Advice from people 110 and older for ‘a long and happy life’

Longevity experts Héctor García and Francesc Miralles studied the longest-living people in the world to write “Ikigai: The Japanese Secret to a Long and Happy Life.”

While researching, they learned that there are around 300 to 450 people in the world who are aged 110 and older. These people are often referred to as supercentenarians.

“They aren’t superheroes, but we could see them as such for having spent far more time on this planet than the average life expectancy would predict,” wrote García and Miralles. “A healthy and purposeful life could help us join their ranks.”

García and Miralles went on to compile quotes from interviews they found with supercentenarians and devoted an entire chapter in their book to the wise advice.

Here’s what three of the supercentenarians in García and Miralles’ book suggest for living a long and happy life.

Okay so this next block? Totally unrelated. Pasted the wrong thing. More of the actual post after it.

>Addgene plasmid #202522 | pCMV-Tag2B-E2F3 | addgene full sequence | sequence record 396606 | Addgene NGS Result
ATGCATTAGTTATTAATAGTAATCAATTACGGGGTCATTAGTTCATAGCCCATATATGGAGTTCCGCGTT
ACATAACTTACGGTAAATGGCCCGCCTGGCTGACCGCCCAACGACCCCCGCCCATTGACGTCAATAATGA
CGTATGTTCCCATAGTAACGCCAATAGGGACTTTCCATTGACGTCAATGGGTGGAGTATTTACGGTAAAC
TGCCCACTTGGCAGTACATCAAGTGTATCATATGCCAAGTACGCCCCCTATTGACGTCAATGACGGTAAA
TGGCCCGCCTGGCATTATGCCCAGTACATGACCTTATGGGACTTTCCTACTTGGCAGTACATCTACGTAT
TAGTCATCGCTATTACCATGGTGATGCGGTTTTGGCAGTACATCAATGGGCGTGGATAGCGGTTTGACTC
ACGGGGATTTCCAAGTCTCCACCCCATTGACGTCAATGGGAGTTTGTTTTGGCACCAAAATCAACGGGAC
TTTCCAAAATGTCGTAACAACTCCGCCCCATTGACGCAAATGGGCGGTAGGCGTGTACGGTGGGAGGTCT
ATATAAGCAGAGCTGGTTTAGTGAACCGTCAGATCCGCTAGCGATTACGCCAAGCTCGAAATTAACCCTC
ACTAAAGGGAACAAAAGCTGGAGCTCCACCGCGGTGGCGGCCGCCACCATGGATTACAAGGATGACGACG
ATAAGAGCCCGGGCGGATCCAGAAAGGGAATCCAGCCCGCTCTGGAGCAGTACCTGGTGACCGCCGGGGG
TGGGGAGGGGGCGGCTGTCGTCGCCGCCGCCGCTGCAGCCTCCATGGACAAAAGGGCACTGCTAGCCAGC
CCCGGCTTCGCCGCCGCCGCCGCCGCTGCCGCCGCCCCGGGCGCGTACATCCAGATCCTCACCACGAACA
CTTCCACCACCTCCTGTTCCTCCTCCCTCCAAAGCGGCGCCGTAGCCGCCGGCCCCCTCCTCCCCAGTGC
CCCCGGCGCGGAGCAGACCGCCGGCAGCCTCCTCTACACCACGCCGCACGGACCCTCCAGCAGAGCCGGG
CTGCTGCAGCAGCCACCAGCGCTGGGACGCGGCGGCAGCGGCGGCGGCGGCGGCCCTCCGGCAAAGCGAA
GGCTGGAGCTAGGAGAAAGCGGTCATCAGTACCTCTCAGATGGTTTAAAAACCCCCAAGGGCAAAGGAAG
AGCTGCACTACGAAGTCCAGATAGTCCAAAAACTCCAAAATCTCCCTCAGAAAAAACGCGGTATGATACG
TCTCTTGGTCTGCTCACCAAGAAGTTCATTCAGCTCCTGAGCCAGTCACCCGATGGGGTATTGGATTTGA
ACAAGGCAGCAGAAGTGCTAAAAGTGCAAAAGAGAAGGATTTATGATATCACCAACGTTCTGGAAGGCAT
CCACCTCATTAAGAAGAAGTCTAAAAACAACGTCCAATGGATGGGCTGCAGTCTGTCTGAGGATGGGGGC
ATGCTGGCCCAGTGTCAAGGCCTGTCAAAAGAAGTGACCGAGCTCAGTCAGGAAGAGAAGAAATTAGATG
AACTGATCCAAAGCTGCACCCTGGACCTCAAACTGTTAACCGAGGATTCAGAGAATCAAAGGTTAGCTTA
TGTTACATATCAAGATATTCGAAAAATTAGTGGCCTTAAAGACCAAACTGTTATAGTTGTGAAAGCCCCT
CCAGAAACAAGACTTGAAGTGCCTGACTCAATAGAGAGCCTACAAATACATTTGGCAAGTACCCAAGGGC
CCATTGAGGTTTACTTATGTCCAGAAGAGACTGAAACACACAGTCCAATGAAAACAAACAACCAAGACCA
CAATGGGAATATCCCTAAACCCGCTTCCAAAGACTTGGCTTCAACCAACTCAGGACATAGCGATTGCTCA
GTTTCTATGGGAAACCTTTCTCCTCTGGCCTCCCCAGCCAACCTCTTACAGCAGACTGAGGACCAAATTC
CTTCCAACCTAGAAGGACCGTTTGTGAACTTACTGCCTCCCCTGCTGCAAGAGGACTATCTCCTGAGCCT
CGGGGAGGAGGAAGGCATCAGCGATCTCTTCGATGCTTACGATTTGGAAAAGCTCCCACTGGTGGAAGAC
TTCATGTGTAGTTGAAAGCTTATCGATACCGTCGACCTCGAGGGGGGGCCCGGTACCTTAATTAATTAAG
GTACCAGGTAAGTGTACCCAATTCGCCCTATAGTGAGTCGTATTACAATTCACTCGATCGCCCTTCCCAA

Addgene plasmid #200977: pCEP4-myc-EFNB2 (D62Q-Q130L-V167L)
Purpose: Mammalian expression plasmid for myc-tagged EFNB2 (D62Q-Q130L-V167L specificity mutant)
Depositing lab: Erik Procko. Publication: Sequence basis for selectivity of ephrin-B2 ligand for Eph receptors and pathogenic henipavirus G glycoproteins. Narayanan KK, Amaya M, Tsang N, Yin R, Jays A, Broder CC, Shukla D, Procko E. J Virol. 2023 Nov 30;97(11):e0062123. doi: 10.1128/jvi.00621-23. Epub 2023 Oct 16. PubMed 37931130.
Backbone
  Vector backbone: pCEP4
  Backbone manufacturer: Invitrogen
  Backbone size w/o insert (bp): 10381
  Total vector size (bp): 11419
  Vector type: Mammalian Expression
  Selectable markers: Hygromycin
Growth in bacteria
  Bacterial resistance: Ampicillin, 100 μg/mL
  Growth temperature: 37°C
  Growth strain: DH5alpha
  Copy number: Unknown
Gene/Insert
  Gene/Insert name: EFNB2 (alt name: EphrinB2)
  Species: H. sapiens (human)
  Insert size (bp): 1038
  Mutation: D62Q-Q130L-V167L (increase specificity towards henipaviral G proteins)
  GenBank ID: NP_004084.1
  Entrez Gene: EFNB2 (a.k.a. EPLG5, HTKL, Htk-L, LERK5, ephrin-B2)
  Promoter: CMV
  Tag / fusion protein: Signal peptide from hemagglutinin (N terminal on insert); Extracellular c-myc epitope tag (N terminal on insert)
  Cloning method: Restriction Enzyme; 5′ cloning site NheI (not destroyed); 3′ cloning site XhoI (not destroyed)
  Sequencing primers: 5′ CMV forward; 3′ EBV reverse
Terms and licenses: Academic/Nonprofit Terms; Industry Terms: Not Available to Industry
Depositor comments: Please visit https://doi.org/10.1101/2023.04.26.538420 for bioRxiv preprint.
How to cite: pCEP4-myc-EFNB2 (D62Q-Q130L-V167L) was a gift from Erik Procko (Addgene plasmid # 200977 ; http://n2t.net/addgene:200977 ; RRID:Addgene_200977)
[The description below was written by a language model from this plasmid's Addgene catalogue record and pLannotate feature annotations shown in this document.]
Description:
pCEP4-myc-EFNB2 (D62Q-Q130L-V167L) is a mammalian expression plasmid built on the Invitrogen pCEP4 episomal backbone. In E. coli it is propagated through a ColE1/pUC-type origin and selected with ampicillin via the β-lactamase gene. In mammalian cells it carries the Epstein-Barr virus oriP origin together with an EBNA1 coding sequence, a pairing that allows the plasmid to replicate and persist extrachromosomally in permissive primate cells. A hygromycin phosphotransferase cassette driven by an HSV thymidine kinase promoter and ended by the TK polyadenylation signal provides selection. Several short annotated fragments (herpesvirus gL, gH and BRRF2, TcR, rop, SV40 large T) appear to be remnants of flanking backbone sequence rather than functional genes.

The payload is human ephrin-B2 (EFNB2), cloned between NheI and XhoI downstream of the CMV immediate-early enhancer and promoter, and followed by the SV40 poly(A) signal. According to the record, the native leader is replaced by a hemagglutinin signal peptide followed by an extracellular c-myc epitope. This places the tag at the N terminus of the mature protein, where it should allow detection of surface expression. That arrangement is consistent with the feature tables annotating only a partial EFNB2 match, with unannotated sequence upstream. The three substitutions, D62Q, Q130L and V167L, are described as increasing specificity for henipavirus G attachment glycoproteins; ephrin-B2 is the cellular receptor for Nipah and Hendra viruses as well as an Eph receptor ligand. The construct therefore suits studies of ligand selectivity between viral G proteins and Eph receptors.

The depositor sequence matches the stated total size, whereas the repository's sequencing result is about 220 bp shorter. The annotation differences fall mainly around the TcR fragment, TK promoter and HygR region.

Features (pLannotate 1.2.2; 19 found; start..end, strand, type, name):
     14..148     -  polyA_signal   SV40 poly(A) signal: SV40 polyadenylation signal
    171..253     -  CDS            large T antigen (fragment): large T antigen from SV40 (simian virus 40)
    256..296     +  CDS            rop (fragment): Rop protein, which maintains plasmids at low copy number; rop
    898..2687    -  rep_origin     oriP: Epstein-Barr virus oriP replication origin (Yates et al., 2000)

‘Everything’s fine.’

Keep your mind and your body busy and ‘you’ll be here a long time.’

Walter Breuning was born in Minnesota in 1896, and lived to see age 114. Breuning earned the title of the second-oldest man on record ever to be born in the U.S.

He followed the longevity tip of not retiring early by working for 50 years as a clerk for the Great Northern Railway. Breuning didn’t retire until he was 83 years old, and even then, he saw value in always learning and moving.

“Your mind and body. You keep both busy,” Breuning said during an interview on his 112th birthday, “you’ll be here a long time.” At that age, he still exercised every day, according to García and Miralles.

‘I still do some of the things I did when I was in school.’

María Capovilla, who was born in Ecuador in 1889, was the oldest known person alive until her passing in 2006, according to the Guinness World Records. She lived to age 116 and was less than a month shy of 117.

Capovilla was a mother of three and lived to see her 12 grandchildren and 20 great- and great-great-grandchildren, wrote García and Miralles. When asked about what she attributes to her longevity, she said she didn’t eat meat throughout her entire life and danced often.

During one of her last interviews when she was 107, Capovilla said, “I like the waltz, and can still dance it. I also still make crafts, I still do some of the things I did when I was in school.”